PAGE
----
Michigan, United States


About Michigan

Michigan is located in the Great Lakes Region of the United States of America. Michigan is the eighth most populous state in the United States. It has the longest freshwater shoreline of any political subdivision in the world, being bounded by four of the five Great Lakes, plus Lake Saint Clair. In 2005, Michigan ranked third among US states for the number of registered recreational boats, behind California and Florida. Michigan has 64,980 inland lakes and ponds. A person in the state is never more than six miles (10 km) from a natural water source or more than 87.2 miles (140.3 km) from a Great Lakes shoreline. It is the largest state by total area east of the Mississippi River. Michigan is the only state to consist entirely of two peninsulas. The Lower Peninsula, to which the name Michigan was originally applied, is often dubbed the mitten by residents, owing to its shape. When asked where in Michigan one comes from, a resident of the Lower Peninsula may often point to the corresponding part of his or her hand.


Michigan Tourism and Recreation

Camping and recreational facilities are provided by the federal government at three national forests comprising 2.8 million acres, three facilities operated by the National Park Service (Isle Royale National Park, the Pictured Rocks National Lakeshore, and Sleeping Bear Dunes National Lakeshore), and several wildlife sanctuaries. A wild African-style village covering 70 acres at the Binder Park Zoo in Battle Creek features giraffes, zebras, and ostrich, plus a variety of endangered African species roaming freely on the grassy savannah.

Michigan's tourist attractions are diverse and readily accessible to much of the country's population. The opportunities offered by Michigan's water resources are the number one attraction; no part of the state is more than 85 miles from one of the Great Lakes, and most of the population lives only a few miles away from one of the thousands of inland lakes and streams. Southwestern Michigan's sandy beaches along Lake Michigan offer sunbathing and swimming on 5,000 km of Great Lakes coastline. Inland lakes numbering 11,000 in southern Michigan are favored by swimmers while the Metropolitan Beach on Lake St. Clair, northeast of Detroit, claims to be the largest artificial-lake beach in the world. Camping has enjoyed an enormous increase in popularity; in addition to the extensive public camping facilities, there are many private campgrounds.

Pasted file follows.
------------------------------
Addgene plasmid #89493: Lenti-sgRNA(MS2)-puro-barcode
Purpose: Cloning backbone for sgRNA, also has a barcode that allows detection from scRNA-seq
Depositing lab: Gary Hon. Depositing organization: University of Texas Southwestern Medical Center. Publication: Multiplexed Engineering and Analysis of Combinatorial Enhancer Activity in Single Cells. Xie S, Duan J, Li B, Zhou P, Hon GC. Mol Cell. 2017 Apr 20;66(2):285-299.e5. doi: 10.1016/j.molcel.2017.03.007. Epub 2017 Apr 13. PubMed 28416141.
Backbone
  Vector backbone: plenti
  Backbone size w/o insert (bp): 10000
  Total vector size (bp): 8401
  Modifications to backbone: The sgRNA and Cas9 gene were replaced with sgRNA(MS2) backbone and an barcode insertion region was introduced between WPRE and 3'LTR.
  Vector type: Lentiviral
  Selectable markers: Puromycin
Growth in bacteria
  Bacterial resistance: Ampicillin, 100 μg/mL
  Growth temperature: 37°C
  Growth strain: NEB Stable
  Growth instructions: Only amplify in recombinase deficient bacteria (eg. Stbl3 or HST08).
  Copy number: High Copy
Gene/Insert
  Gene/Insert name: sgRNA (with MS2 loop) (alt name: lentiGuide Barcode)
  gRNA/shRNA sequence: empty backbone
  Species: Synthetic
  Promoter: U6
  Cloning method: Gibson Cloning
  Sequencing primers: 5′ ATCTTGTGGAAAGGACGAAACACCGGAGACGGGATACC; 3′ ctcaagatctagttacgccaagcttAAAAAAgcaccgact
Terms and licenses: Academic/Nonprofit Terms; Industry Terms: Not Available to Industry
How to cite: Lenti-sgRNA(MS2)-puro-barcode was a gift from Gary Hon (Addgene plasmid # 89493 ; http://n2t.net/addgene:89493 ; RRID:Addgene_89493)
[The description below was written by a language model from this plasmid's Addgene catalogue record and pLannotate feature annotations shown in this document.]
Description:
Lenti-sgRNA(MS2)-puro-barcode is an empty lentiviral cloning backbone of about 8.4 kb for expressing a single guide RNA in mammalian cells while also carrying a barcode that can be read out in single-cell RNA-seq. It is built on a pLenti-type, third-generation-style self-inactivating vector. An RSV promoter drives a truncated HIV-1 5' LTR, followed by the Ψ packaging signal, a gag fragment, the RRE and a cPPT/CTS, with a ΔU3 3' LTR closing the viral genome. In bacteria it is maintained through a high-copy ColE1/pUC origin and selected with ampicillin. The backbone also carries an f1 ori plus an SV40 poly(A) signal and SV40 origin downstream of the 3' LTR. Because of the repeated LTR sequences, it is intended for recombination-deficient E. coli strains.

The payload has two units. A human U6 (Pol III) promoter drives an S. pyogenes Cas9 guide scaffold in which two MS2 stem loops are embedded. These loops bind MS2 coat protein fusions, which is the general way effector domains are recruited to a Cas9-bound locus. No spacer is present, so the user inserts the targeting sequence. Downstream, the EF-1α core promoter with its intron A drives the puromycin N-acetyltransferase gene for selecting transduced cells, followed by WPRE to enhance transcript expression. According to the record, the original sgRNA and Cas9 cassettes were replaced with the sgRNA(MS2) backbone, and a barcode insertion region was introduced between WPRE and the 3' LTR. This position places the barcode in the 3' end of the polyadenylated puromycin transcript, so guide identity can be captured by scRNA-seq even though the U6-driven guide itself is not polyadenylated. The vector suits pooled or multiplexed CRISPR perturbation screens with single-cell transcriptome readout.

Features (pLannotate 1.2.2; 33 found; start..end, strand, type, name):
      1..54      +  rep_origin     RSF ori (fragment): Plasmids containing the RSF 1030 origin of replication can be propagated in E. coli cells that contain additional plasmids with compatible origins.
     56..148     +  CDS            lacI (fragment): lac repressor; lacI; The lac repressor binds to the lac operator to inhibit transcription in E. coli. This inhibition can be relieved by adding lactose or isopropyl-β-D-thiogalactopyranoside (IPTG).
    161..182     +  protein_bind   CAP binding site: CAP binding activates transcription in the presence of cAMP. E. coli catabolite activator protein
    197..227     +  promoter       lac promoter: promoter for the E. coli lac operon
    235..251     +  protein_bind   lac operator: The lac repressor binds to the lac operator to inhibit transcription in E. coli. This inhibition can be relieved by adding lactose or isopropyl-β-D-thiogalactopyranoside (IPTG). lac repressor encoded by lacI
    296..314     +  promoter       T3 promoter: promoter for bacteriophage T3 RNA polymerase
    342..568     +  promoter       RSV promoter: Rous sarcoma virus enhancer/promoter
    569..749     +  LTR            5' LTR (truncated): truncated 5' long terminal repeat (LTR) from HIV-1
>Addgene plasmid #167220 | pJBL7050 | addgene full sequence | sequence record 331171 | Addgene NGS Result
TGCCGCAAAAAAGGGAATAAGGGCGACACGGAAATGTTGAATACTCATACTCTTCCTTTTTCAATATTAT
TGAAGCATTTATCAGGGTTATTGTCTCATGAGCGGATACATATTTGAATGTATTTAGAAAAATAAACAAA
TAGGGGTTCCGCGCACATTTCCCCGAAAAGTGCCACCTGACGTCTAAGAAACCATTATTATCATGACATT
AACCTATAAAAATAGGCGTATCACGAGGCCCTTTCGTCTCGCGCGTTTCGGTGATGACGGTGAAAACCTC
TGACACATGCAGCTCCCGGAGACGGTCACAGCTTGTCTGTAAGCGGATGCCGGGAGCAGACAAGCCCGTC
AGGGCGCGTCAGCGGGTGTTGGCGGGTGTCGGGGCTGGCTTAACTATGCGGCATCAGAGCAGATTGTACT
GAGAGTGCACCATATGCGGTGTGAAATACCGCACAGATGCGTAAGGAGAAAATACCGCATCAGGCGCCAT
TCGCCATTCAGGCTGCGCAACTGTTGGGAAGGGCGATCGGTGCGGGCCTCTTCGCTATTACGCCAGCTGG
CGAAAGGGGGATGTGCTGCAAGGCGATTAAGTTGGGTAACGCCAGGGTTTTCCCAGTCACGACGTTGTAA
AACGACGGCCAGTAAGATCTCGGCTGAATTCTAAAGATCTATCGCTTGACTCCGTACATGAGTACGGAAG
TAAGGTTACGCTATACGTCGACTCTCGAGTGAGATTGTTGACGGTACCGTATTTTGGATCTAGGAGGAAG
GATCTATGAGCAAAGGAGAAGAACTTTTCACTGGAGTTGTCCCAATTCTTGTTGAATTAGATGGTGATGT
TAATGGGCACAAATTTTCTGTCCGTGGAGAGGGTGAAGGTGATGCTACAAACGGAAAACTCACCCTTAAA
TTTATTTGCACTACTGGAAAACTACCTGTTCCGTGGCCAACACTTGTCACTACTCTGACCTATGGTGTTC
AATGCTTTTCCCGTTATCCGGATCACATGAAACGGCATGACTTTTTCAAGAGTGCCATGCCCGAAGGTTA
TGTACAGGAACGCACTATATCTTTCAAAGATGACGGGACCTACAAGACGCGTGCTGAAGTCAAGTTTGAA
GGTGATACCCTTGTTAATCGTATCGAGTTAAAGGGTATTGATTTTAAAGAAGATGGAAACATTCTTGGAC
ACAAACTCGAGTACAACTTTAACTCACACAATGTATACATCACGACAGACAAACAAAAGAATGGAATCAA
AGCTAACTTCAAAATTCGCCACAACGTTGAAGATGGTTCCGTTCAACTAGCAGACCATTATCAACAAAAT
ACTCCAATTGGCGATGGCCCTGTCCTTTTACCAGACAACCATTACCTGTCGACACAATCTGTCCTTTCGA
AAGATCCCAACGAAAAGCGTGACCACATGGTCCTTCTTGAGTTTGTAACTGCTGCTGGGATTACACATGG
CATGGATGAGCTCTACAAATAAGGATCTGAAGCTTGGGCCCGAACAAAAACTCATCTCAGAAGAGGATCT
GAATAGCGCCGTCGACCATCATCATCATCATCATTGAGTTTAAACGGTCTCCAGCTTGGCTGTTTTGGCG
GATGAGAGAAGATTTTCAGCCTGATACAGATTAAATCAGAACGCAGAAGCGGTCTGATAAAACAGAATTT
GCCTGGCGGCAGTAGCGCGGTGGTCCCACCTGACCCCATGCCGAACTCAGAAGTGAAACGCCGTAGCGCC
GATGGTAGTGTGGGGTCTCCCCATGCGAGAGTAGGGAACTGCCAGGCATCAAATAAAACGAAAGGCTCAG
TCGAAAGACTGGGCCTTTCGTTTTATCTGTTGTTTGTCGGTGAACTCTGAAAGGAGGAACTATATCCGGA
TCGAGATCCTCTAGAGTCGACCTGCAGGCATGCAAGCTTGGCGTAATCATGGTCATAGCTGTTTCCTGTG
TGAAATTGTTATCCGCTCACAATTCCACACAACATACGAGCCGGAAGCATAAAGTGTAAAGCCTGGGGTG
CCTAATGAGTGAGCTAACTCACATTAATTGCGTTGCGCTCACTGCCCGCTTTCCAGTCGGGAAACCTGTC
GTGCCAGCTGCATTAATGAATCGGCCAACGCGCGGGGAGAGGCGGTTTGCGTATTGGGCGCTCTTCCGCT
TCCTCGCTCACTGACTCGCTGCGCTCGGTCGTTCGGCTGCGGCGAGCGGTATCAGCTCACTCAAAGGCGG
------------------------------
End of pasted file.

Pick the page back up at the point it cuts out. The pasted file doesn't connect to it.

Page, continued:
State-operated facilities include 64 parks and recreational areas with 172,343 acres, and state forests and wildlife areas totaling 4,250,000 acres. Holland and Warren Dunes state parks, located on Lake Michigan, have the largest annual park attendances; Ludington State Park, also on Lake Michigan, attracts the largest number of campers.


Michigan Climate

The climate in Michigan is moderated by the presence of the Great Lakes, which generally warm the winters and cool the summers, creating more even temperatures in relation to areas. Michigan experiences the four seasons, with summer temperatures averaging 77ºF (25ºC) and plenty of snowfall in winter, suiting winter outdoor enthusiasts. Snowfall is heaviest in the Upper Peninsula and in the northern part of the Lower Peninsula, and Lake Erie is often iced over. The north generally experiences cooler weather compared to the south, but the climate in Michigan is unpredictable and changes rapidly particularly during the spring and autumn months.

The entire state averages 30 days of thunderstorm activity per year. These can be severe, especially in the southern part of the state. The state averages 17 tornadoes per year, which are more common in the extreme southern portion of the state. Portions of the southern border have been nearly as vulnerable historically as parts of Tornado Alley. Farther north, in the Upper Peninsula, tornadoes are rare.


Michigan Transportaion

Michigan has nine international crossings with Ontario, Canada including Ambassador Bridge, North America's busiest international border crossing the Detroit River (the only place in the contiguous United States where one can go due south to Canada).

Michigan is served by four Class I railroads: the Canadian National Railway, the Canadian Pacific Railway, CSX Transportation, and the Norfolk Southern Railway. These are augmented by several dozen short line railroads. The vast majority of rail service in Michigan is devoted to freight, with Amtrak and various scenic railroads the exceptions. Amtrak passenger rail services the state, connecting many southern and western Michigan cities to Chicago, Illinois.

The Detroit Metropolitan Wayne County Airport is by far Michigan's busiest airport, followed by the Gerald R. Ford International Airport in Grand Rapids.